The Rare Breeds Survival Trust (RBST) has said it has “increasing concerns” for the UK’s rare native pig and poultry breeds following the release of its new watchlist.

The conservation charity said it is calling for targeted government action to encourage more people to keep them.

The new watchlist moves all native chicken, duck, geese and turkey breeds into the ‘Priority rare’ breed category in response to the impact on poultry breeding programmes in recent years of avian influenza (bird flu) restrictions combined with significant increases in animal husbandry costs.

The watchlist also shows major challenges for the UK’s rare native pig breeds, but a more positive and stable picture overall for native equines, cattle, sheep and goats, the RBST said.

RBST chief executive Christopher Price said: “Each of our rare native livestock and equine breeds is unique. Some have provided communities with food, fibre and power for centuries.

“As well as their great value to our national heritage these breeds have a crucial role in the UK’s transition to sustainable food production that also supports the natural environment.

“Today’s new RBST Watchlist reflects the major challenges faced by people keeping pigs and poultry over the past two years, notably the avian flu outbreaks and the sustained increase in animal feed and husbandry costs.

“We have moved all native poultry breeds to the Priority category as we continue providing urgent support for these irreplaceable breeds’ conservation.”

Seven out of the UK’s 11 native pig breeds remain in the Priority category, with most of the rare pig breeds now showing a “sustained downward trend” in total sow numbers, Price said.

“The at risk Welsh pig for example has fallen from 457 sows in 2020, to 296 in 2023. We must reverse these worrying declines before it is too late.”

RBST Watchlist

The new RBST Watchlist confirms growing concerns about a number of individual rare breeds.

The Section B Welsh pony, one of the four types of Welsh pony, has been added to the Rare section.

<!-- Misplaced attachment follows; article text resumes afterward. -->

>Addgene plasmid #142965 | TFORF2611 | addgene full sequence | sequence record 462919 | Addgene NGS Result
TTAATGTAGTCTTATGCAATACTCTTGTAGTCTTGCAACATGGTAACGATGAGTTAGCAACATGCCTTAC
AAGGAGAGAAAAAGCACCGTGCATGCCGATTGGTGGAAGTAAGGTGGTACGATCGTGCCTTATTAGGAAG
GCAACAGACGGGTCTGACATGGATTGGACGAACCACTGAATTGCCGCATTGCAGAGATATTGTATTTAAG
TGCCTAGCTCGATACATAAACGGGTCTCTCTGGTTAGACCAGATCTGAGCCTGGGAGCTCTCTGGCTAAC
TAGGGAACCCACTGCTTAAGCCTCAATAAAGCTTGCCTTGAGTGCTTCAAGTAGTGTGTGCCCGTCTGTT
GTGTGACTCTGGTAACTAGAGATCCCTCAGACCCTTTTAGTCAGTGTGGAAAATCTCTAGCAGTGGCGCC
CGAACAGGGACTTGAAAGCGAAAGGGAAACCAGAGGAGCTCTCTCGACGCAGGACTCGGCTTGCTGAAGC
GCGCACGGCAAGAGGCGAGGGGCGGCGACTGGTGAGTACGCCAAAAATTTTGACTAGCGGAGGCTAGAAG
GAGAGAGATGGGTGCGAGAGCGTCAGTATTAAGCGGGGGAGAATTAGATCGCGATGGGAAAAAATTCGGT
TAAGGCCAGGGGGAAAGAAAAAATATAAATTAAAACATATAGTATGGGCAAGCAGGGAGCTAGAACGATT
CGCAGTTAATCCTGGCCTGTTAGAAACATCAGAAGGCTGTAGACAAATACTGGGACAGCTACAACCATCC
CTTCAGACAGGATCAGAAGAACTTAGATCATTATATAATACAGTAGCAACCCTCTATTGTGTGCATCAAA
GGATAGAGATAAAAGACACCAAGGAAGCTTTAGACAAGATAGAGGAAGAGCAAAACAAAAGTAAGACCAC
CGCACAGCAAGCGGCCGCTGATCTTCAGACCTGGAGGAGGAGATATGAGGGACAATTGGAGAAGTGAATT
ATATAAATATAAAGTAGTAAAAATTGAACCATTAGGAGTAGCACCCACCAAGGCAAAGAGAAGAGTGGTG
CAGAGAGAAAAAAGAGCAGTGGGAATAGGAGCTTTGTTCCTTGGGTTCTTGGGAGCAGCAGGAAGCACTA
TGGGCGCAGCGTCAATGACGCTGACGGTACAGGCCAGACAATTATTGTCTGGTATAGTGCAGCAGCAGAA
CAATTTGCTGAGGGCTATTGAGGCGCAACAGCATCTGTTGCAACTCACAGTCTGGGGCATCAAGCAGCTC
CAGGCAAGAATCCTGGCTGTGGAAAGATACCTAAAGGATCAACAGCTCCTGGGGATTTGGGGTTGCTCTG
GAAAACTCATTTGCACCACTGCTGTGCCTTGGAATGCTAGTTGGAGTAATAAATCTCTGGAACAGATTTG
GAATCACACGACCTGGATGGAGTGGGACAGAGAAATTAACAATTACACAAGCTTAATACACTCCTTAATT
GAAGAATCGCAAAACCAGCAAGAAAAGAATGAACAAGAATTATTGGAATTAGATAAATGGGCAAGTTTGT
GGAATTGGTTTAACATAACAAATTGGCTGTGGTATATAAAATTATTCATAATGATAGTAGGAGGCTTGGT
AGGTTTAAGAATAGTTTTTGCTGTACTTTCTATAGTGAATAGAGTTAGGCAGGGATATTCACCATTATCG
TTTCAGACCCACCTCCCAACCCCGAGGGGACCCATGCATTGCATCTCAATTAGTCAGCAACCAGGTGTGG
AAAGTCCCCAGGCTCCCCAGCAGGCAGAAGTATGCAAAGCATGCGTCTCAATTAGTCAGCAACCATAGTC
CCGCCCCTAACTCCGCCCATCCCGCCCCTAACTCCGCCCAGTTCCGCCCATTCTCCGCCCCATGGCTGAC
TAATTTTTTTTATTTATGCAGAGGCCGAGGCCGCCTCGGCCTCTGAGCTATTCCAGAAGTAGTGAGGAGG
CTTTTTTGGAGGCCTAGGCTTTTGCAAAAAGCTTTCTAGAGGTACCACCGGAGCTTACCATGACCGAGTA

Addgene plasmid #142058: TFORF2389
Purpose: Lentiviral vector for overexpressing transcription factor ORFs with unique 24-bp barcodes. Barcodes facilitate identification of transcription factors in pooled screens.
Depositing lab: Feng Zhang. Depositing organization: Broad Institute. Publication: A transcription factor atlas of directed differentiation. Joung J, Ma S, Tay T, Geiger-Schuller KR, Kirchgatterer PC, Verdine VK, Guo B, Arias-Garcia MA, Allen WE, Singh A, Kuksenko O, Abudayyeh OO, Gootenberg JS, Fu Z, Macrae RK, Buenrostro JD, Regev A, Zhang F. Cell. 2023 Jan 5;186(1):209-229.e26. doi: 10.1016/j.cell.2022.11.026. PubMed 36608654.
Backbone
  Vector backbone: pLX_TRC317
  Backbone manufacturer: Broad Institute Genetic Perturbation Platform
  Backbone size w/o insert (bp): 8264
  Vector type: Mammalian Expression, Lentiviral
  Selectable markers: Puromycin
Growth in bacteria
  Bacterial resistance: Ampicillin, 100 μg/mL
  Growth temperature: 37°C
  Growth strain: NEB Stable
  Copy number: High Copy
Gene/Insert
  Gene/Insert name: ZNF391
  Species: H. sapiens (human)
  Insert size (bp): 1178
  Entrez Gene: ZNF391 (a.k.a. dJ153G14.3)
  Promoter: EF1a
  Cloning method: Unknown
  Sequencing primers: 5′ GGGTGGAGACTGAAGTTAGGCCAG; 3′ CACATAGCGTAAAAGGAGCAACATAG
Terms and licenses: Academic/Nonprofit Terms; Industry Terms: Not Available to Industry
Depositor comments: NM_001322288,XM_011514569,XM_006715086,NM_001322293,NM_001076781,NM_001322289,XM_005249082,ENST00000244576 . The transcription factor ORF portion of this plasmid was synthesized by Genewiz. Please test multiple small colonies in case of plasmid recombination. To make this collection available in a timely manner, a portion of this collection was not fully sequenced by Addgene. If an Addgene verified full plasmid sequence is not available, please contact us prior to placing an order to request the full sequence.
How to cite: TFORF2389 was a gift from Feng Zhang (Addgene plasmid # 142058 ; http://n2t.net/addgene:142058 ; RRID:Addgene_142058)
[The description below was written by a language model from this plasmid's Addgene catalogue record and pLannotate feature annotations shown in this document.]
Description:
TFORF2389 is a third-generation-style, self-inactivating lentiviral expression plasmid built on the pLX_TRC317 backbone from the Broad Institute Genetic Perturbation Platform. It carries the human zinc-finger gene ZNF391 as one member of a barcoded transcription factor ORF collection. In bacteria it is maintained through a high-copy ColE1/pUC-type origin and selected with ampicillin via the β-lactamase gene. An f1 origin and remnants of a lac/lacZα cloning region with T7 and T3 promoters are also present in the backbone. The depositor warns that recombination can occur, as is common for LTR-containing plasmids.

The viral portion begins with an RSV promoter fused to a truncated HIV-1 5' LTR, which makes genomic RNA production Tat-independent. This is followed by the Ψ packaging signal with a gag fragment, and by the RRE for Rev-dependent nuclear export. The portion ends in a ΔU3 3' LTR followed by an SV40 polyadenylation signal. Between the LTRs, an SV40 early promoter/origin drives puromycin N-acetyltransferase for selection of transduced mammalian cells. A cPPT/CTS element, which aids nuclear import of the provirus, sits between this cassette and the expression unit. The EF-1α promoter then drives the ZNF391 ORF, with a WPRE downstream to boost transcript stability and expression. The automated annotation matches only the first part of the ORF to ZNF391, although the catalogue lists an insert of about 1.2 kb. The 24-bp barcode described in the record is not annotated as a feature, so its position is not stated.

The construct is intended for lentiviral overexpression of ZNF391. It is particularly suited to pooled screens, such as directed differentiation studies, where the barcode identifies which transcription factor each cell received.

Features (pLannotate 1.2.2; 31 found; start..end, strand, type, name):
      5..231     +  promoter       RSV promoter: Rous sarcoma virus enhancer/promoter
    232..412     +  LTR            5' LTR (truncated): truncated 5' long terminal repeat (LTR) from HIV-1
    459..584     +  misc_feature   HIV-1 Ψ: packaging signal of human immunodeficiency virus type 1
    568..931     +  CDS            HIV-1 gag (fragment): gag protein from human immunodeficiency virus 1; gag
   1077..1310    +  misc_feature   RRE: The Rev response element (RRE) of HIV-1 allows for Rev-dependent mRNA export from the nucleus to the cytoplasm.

The RBST said it is a “small but spirited” animal that was for many generations the main transport for shepherds and hill farmers. Today, they serve as children’s riding ponies.

With a sustained decline in dams producing registered progeny (from 1044 in 2009 to below 400 in 2023), this breed is now classified as rare.

British Pig Association data shows declining numbers overall for the Priority category pig breeds, including the Berkshire pig (total sows down from 363 in 2021 to 288 in 2023), and the Tamworth pig (total sows reduced from 304 in 2020 to 239 in 2023).

The Shetland cattle breed was already in the ‘At Risk’ category and has seen a further 19% decline in the number of dams in 2023.

The Lincoln Red cattle breed was also already in the At Risk category, and has seen a further 39% reduction in the number of dams in 2023.

Government action

Price said the government’s Environmental Land Management (ELM) scheme encourages farmers and smallholders to choose native breeds for grazing, but it does “nothing to help safeguard the future of our native pig and poultry breeds”.

The RBST is calling for the ELM Sp8 supplement broadened to include native pigs and poultry as well as grazing animals.

The RBST Watchlist 2024/2025 shows which of the UK’s cattle, sheep, pig, goat, poultry and equine breeds are now the most urgent ‘Priority’ concerns, which remain ‘At Risk’, and which are currently non-rare native breeds.

It reflects robust measures of the genetic diversity within each breed as well as the numbers of breeding females registered.

RBST trustee Tom Davis said: “The UK’s brilliant array of rare and native poultry is under serious threat.

“Under the continued threat of avian influenza, there is a clear decline in active breeding programmes and when breed populations are so low, losing flocks can be devastating.

“Collecting comprehensive rare breed poultry data to steer conservation efforts is a serious challenge, and we really need more people to be encouraged to keep these birds and work with RBST and breed societies to help conserve them for the generations of the future.”